The current acquisition process for the Department of Defense (DoD) has a long history. First introduced by the United States Secretary of Defense Robert S. McNamara in 1949, the goal is to link operational requirements to financial obligations. It involves a planning and budgeting process identifying priorities and forecasting costs over a fiscal year as well as long-term. The Department of Defense typically divides this process into plans, programs, and budgets that culminate in the annual Fiscal Year Defense Plan (FYDP), that provides input into the President’s Budget. However, this process has its challenges that bog down the systems with expensive and lengthy delays.

At Giesler, we have a team of Highly Qualified Information Professionals with over 100+ years of Navy experience, and numerous years on the other side as defense contractors. They identified three main problems in the DoD Acquisition Process that need to change: backing of changes to the system that are working through Congress, having Contracting Officers more open and available to Industry Engagement, and changes to allocations of funds with support for acquisition of new technologies.

First, the Planning, Programming and Budgeting System (PPBS) started in the late 50' to early 60's just isn't working almost 70 years later. Currently under the PPBS, Defense officials must wait at least two years to receive funding to even start working on a solution to a problem they’ve identified. To help figure out a better solution, the 2022 Defense authorization bill was recently signed, setting up a commission to study the current process and come up with alternatives and for the DoD to create a plan to consolidate all the IT systems it uses to plan and execute its budget. This commission will consist of 14 people chosen by the Defense Secretary and top congressional leaders. They need backing and acceleration to deliver a comprehensive report by September 2023 to jump start changes to the process.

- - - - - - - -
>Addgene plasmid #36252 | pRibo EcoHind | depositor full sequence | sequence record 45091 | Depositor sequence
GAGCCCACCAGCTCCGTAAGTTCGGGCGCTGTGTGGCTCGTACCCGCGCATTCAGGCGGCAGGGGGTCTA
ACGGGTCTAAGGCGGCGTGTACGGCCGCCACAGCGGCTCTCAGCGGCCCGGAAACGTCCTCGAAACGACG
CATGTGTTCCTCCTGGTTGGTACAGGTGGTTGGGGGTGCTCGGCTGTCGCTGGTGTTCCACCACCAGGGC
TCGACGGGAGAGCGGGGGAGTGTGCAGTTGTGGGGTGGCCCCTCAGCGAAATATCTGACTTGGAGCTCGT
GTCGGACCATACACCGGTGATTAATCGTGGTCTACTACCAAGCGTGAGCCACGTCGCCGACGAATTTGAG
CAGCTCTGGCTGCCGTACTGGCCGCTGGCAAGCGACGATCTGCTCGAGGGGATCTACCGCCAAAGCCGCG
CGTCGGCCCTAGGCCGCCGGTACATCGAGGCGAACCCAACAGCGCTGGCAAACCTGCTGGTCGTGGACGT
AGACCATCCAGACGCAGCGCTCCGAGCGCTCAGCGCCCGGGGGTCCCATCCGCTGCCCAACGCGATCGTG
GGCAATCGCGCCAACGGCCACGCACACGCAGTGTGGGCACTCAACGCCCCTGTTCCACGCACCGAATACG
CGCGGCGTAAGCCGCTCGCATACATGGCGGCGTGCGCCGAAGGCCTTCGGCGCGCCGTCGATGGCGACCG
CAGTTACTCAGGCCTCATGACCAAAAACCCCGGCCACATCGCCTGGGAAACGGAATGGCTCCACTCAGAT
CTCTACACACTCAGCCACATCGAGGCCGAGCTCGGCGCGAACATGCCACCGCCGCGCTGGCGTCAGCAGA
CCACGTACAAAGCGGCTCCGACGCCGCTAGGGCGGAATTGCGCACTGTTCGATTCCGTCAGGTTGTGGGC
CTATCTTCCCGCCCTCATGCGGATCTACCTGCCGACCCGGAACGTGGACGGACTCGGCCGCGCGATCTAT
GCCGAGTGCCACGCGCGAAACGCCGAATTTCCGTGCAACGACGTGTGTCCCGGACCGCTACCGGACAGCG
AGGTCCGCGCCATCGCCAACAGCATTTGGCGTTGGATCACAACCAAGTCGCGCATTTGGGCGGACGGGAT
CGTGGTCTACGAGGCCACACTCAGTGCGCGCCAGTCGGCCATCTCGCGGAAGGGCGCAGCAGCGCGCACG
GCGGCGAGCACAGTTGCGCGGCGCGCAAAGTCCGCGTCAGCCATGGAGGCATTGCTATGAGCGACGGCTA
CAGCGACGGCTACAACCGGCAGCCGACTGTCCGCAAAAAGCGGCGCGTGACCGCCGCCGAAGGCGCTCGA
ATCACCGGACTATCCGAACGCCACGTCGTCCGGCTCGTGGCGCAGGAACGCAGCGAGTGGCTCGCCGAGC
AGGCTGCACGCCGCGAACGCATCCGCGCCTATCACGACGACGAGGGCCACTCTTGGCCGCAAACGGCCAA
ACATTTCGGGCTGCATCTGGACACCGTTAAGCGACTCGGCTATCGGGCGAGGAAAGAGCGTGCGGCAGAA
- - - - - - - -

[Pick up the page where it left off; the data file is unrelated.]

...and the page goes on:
Next, Contracting Officers need to be more open and amenable to Industry Engagement. Contracting Officers are a vital link between the DoD and the Defense Industry. They communicate the needs of the various branches of the Defense Department, are well versed in the projects and programs they represent, answer pressing questions from the industry leaders, and help make connections to solve the many problems we need solving. By being more open and communicative to those in the defense industry, they help facilitate clear lines of communication, strong foundations and expectations, keeping the process as smooth and streamlined as possible.

Lastly, we need to change how we can use different allocations of funding: OMN, OPN, RDT&E all have their own unique timelines and processes, and every item funded becomes a Program of Record (POR) that becomes a line item in the Defense budget. This limits the acquisition of new technology in the current fiscal year and when solutions are first identified. By having a more uniform and flexible system, the DoD can get the funding they need for the technologies they need, when they need them.

To learn more about our expertise in the acquisition process or future teaming opportunities, check our website at or talk with us at AFCEA West, coming up February 16-18, 2022, in San Diego.

Image Source: Integrated Defense Acquisition, Technology, and Logistics Life Cycle Management System, version 5.4, 15 June 2010. Created by the Defense Acquisition University. Available here.